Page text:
This review contains mild spoilers for Netflix’s “Fear Street” film trilogy. Catch up with the first review in this three-part series. 

After thoroughly enjoying the first installment in Netflix’s “Fear Street” trilogy, “1994,” I eagerly awaited “1978,” the next installment, during the week in between releases. My anticipation mostly came from learning more about Shadyside’s history, particularly one of the killers encountered in the first film. Much to my surprise, I ended up enjoying this film more than part one.

“1978” continues where “1994” left off: Deena (Kiana Madeira) and her brother Josh (Benjamin Flores Jr.) reach out to C. Berman (Gillian Jacobs), the only survivor of the Camp Nightwing massacre mentioned by Josh in “1994.” The teens even have to face the resurrected ax-wielding killer head on several times. Like Sam, Berman had also seen a vision of the town witch, Sarah Fier, and lived to tell the tale. The teens urge Berman to tell them her story, as they believe her survival could help them defeat Sarah Fier once and for all.

As Berman begins her story, we’re transported to July 1978. There, we meet Cindy (Emily Rudd) and Ziggy (Sadie Sink) Berman, two sisters who are exact opposites. Cindy is a perfect goody-two-shoes with an equally stand-up boyfriend Tommy (McCabe Slye). Meanwhile, Ziggy is as fiery as her hair and ends up in trouble as often as her sister stays out of it. Ziggy’s trouble isn’t typically her own doing — she’s harassed and attacked by Sunnyvale campers and unfairly punished for their actions. 

“1978” is also made more enjoyable by the smaller cast of characters. Cindy and Ziggy’s relationship as sisters is front and center. Secondary characters never steal the spotlight, but rather give us more details about the pair. One example includes Cindy’s friends at the camp, who have minor roles in the overall story but reveal that Cindy was not always the prim and proper girl she pretends to be. 

Camp counselor Nick Goode (Ted Sutherland) and camper Ziggy Berman (Sadie Sink) hide from the ax murderer pursuing them. (Netflix)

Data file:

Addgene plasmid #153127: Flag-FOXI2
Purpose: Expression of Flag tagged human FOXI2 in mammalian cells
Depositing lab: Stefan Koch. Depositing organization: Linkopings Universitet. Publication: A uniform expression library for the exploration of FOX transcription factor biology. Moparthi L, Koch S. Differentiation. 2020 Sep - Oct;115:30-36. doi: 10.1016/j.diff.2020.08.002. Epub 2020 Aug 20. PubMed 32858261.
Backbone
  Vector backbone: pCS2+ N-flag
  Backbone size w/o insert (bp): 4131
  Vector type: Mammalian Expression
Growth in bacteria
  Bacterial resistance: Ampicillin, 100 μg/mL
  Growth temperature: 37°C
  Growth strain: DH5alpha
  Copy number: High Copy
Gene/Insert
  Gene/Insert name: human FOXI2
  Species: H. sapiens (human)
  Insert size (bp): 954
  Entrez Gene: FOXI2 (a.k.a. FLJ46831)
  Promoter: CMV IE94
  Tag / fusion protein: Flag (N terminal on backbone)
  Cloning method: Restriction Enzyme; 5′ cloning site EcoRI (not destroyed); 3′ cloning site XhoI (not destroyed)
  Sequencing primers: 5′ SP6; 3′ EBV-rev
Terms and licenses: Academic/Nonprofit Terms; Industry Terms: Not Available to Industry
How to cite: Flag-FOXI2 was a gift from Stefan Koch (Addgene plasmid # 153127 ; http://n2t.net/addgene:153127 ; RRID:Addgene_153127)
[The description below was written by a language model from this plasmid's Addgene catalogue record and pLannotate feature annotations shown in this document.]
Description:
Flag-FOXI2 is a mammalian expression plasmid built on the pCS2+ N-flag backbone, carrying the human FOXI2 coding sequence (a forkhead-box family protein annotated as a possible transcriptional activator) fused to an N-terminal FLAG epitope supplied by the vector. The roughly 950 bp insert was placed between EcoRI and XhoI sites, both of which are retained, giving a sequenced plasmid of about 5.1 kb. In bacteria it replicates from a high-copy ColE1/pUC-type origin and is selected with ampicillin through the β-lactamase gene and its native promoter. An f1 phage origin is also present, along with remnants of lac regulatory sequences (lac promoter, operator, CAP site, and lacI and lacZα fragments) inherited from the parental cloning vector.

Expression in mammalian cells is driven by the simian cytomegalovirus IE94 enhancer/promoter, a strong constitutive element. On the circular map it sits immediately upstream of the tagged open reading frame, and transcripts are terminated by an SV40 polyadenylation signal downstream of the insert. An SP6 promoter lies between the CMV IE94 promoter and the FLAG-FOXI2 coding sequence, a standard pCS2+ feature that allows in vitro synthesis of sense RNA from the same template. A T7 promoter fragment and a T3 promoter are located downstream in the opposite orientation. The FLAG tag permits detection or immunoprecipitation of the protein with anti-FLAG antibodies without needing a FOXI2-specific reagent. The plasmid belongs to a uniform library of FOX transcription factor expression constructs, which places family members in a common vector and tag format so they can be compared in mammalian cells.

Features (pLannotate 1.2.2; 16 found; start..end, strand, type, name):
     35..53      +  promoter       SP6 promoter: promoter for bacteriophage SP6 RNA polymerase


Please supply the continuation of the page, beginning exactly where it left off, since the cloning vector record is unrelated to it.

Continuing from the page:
Like “1994” before it, “1978” has an absolutely stellar soundtrack. Viewers with a keen ear will notice the care put into the selections. Songs chosen for scenes in the 90s are all from 1994 or earlier, and songs for scenes set in 1978 follow suit. My favorite moment was C. Berman’s official introduction at her home in “1994” with Nirvana’s 1994 cover of David Bowie’s “The Man Who Sold the World.” Bowie’s original 1970 version appears in the climax of the film in 1978. Other similar moments are scattered throughout the first two films, and it was incredibly fun to pick out these details as a classic rock fan. The soundtrack and setting make up a large part of the overall classic summer camp slasher borrowed from the likes of “Friday the 13th” (1980) and “Sleepaway Camp” (1983) — copious amounts of X-rated teenage delinquency, blood and gore abound. Experiencing this part of Shadyside’s history through C. Berman is what ultimately makes “1978” a better film and allows it to rise above its predecessor. 

Compared to “1994,” “1978” seems to be made by a completely different team, particularly evident in the beautifully done climax. The score fades away to the diegetic sound, and we’re left to hear the horrible squelch of blades in flesh accompanied by tight shots on the dying characters in their final moments. If writer-director Leigh Janiak used “1994” as her warm up, then she’s getting comfortable and showing us what she’s got with “1978.” I only wish she’d shown off her skills sooner and committed to making the better film first, as she’s quite clearly very capable. 

Rarely are sequels better than the original, particularly in the horror genre, but “Fear Street Part Two: 1978” happily turns that slasher trope on its head. Both films have some storyline and stylistic flaws that make it obvious they come from Netflix.
“1994” and “1978” feature popular, recognizable actors from Netflix hits (e.g. Maya Hawke in “1994” and Sadie Sink in “1978”) and are made to appeal to a wider audience with accessible storylines. However, I’ve still enjoyed both films for what they are: modern teen slasher flicks that break from the prestigious, highbrow films currently dominating the horror genre, such as “Hereditary” (2018) and “Midsommar” (2019). The “Fear Street” films are far easier viewing, particularly for horror fans looking beyond the sort of horror films that are currently in style. 

With only one more film left, “1666,” I’m anxious to see what’s in store for Deena, Josh, Sam, C. Berman and the whole of Shadyside.